Language As Sense Making
By Dr. Haiyan Fan
Chinestory taps into the innate capacity of language learners, which according to the influential American linguist, philosopher, cognitive scientist, logician Noam Chomsky’s well-established theory of Universal Grammar, is universal to all humans.
The basis to Chomsky's linguistic theory is that the principles underlying the structure of language are biologically determined in the human mind and hence genetically transmitted. He therefore argues that all humans share the same underlying linguistic structure, irrespective of socio-cultural difference.
In Chinestory, learners will not see anywhere linguistic jargon or elaborate discussions on grammar rules. We believe that language flows out of one’s own desire to communicate, which everyone was born with, and one’s own innate capacity to connect the dots. Legalistically forcing grammar rules only adds unnecessary cognitive burden to the learners and sucks out all the fun and spontaneity from learning.
Second Language Learning As Re-cognizing The World
In language education literatures, one’s native language is considered to be “developed” as in an organic growth mode. In contrast, foreign language or second language is deemed to be “acquired” as in an artificially grafted mode.
A significant drawback of the traditional teaching language through grammar approach is that language is singularly grafted on grammar alone, leaving out the rich soil of history, culture, philosophy, world view, which are the part and parcel of the whole deal of language learning.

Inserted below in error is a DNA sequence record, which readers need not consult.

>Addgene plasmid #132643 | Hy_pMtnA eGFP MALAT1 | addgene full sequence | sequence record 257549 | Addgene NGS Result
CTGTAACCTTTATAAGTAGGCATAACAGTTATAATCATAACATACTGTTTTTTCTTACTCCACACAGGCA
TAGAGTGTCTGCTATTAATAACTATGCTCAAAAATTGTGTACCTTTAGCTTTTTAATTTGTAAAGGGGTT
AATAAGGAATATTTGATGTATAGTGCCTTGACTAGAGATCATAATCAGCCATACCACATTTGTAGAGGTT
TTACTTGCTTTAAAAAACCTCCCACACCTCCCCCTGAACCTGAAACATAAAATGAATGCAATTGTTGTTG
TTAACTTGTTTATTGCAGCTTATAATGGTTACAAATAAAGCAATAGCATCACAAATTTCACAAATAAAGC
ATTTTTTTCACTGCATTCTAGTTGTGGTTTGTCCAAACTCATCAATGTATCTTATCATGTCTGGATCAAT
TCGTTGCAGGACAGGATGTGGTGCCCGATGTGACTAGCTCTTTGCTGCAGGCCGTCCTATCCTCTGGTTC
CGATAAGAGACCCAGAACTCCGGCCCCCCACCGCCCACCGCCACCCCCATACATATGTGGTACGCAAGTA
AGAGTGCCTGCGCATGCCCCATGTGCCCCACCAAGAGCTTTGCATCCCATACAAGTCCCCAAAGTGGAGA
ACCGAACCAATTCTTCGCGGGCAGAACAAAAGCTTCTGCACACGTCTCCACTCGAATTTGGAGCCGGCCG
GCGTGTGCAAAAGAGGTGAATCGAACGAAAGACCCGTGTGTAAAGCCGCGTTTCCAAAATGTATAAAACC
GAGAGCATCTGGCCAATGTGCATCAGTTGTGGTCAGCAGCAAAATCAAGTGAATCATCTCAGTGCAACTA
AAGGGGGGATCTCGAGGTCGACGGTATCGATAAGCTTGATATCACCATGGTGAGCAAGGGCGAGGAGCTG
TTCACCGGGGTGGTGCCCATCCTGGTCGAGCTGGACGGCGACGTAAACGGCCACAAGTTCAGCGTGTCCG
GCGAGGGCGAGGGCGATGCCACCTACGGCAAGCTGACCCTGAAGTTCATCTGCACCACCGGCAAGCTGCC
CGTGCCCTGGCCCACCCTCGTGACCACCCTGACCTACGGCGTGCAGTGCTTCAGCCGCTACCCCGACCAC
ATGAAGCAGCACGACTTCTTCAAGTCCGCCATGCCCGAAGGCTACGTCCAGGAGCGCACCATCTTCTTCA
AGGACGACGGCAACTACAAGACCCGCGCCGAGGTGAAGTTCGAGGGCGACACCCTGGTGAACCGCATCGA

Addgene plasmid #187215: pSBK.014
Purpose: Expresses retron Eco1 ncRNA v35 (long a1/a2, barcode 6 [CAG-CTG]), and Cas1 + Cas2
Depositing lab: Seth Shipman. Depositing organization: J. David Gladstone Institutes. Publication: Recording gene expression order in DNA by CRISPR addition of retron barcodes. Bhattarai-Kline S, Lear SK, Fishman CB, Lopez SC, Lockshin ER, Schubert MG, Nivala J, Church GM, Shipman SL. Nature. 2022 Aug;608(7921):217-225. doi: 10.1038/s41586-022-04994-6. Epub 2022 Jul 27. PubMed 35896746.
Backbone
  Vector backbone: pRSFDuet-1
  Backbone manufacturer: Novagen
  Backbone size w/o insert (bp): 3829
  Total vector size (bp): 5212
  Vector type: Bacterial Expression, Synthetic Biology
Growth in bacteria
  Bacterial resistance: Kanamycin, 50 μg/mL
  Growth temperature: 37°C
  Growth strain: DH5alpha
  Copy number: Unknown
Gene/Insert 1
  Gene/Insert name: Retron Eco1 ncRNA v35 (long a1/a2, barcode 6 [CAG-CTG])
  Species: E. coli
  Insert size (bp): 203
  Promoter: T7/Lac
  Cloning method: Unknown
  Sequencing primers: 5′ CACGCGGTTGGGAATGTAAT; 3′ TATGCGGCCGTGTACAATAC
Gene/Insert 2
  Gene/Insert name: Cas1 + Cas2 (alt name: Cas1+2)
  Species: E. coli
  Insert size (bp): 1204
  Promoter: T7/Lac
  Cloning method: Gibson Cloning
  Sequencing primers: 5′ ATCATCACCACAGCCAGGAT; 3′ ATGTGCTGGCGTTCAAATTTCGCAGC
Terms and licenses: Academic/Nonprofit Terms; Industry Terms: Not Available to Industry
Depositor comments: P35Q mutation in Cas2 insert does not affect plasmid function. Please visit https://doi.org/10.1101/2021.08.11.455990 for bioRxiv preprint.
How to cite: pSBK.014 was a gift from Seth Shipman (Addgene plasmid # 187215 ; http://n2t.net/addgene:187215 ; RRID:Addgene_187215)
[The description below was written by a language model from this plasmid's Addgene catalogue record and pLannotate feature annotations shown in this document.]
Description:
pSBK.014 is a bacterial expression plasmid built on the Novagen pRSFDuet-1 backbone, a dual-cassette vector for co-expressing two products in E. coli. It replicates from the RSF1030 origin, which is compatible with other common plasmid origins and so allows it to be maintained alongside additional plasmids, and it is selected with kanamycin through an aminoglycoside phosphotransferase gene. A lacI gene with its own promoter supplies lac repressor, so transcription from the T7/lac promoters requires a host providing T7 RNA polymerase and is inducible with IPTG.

Language is merely a bridge to the magnificent castle of the culture splendor of a different world. Traditional pedagogy assumes that unless the learner has sufficient language proficiency to cross the bridge, he or she simply cannot have access to the richness of the castle. Hence learners of this approach spend years and years learning language alone in a vacuum devoid of all the richness of the cultural context in which language is alive, feeling dry and boring. Then one day when they finally built a decent bridge to cross over to the castle, they found themselves in the castle feeling lost again, because everything still seemed so strange and frighteningly counter-intuitive.
Chinestory thinks differently. We do not think there is the bridge in front of the castle to make the connection, but many bridges could be built directly to the rooms, corridors, windows, courtyard, and to the people in the castle.
hinese learners using Chinestory will find themselves not only learning the mechanics of the sound bytes and the strokes of the Chinese characters, but also gaining the understanding and appreciation of the inner textures and intricate fabric of the language; a way of thinking; an oriental world view that is also deeply engrained in the legacy of the Chinese language of more than 5,000 years old, a language that was attributed to the unification of more than 50 ethnic groups for more than 2,000 years.